The USA Today story was actually a bit longer than the Associated Press story, so this was not a matter of word count limitations. In the end, it was a matter of which words were used and how the space was allocated. But the New York Times story was longest of the three – more than 1,000 words – and put that additional space to good use.
Once initial treatment for breast cancer is finished, there is a sense of loss of direction for many survivors. There are limited ways to reduce recurrence risk and mortality in the hope of a normal life span. This research adds to the evidence needed to make good decisions based on scientific study, and in particular adds data for decision-making by premenopausal patients.
Price is a significant issue with such a long-term medication and this story covered the issue well.
Our reviewers observed:
Our reviewers would have appreciated a more specific discussion of some of the age-specific issues in the study, such as those highlighted in a statement released by the Young Survival Coalition to members:
Overall, the patient population in this study tended to have low nodal involvement and most participants were over the age of 45 at time of initial diagnosis. 53% of the 10-year group were node negative and 54% of the five-year group were node negative. Only 16% of both groups had four or more nodes involved. Also, only 19% of the 10-year group and 18% of the five-year group were under age 45 at time of diagnosis. In both the five and 10-year group, 89% of study participants were postmenopausal at time of their entry into the ATLAS trial. In the five-year and 10-year groups , 47% and 48% of patients respectively had tumor sizes ranging from 1 to 20 mm (equivalent to 2 cm or under), while 39% and 38% respectively had tumor sizes between 21-50 mm (2 to 5 cm).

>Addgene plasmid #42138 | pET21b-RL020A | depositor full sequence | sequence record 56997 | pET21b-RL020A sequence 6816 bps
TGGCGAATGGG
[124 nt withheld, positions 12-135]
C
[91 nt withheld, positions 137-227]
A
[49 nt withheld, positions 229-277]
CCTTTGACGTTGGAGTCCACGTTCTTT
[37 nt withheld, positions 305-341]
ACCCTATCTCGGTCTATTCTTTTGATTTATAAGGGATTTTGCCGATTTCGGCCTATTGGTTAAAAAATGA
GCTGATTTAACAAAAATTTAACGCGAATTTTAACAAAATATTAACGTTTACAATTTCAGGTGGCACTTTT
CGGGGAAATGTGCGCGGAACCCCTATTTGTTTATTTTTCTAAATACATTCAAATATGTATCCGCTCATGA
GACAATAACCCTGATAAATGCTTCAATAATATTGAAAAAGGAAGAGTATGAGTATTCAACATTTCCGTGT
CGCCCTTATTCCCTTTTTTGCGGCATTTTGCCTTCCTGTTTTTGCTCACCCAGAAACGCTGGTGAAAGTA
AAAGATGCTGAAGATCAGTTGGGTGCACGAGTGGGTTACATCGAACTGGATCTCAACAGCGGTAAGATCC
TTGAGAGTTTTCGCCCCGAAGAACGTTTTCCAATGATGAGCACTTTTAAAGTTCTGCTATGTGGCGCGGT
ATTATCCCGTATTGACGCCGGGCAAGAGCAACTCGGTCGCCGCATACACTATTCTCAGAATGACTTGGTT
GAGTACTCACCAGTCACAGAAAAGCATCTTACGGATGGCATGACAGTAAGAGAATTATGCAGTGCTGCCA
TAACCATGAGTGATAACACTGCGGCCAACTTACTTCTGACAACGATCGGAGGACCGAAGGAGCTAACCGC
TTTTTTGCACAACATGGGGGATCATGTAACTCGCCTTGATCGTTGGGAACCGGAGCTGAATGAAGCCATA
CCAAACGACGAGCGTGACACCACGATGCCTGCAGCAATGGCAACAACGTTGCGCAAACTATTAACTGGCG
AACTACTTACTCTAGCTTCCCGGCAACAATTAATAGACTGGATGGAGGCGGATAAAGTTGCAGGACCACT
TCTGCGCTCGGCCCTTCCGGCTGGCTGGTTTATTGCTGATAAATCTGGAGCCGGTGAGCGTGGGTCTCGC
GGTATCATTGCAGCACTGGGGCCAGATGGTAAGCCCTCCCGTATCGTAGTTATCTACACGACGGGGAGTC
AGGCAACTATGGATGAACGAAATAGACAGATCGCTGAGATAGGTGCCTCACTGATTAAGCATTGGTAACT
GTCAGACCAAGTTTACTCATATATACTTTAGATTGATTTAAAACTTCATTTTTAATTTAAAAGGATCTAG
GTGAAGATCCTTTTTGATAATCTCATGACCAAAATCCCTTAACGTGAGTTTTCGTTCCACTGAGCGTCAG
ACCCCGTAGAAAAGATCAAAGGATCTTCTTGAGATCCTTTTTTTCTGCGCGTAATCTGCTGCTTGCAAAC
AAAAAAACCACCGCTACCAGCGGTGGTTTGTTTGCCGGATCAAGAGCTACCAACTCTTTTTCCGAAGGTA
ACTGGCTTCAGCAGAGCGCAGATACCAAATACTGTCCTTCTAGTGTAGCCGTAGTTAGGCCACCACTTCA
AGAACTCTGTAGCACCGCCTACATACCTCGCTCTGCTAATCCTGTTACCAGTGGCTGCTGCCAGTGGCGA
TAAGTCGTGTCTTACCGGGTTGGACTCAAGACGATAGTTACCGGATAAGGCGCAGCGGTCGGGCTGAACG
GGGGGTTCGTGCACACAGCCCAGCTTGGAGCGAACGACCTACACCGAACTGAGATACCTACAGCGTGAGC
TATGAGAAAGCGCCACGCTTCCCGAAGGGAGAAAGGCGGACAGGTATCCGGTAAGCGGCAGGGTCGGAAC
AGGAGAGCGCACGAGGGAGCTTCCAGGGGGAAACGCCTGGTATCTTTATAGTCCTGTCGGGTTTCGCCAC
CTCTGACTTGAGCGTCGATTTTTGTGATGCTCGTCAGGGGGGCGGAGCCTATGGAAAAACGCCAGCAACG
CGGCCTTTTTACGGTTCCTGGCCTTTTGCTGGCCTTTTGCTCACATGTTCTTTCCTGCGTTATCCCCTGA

On this criterion, the AP story was not as strong as the competing USA Today story, which noted one woman’s experience with tamoxifen side effects (severe hot flashes, dry eyes, joint pain, weight gain, dryness “that made sex unbearably painful”).
AP only referred to “some troubling side effects” without specifying anything more than endometrial cancer.
The two women with breast cancer – both trained in the evaluation of evidence in the National Breast Cancer Coalition’s Project LEAD training – thought the brief reference to harms could have been more powerful with a reference to the statistics. “Patients need the facts,” one wrote. Another of their observations: the story could also have avoided weighting opinion by using the phrase “women balk at taking a preventative drug.” Making tough choices is one of the tasks of cancer patients.
Unlike the USA Today story, this story mentioned that the study had been published in the Lancet. There were two independent expert perspectives commenting on the evidence in this story – including a quote from an editorial writer in the same journal. Editorialists’ perspectives are low-hanging fruit which are often ignored in news stories – something we can never understand.
No disease-mongering was noted.
A strength of the article is its clear statement of sponsorship of the research, including AstraZeneca, which produces a brand of tamoxifen. USA Today didn’t mention this in its story. The article also indicated possible conflicts of interest among commentators.
The story adequately discusses and compares alternatives, including aromatase inhibitors Arimidex, Femara, Aromasin.
The article adequately discusses availability.
This story clearly presents the study’s importance regarding extended use of tamoxifen . The drug is not new, but the story clearly reports on its usefulness in particular patients.
With multiple sources, it’s clear the story did not rely on a news release.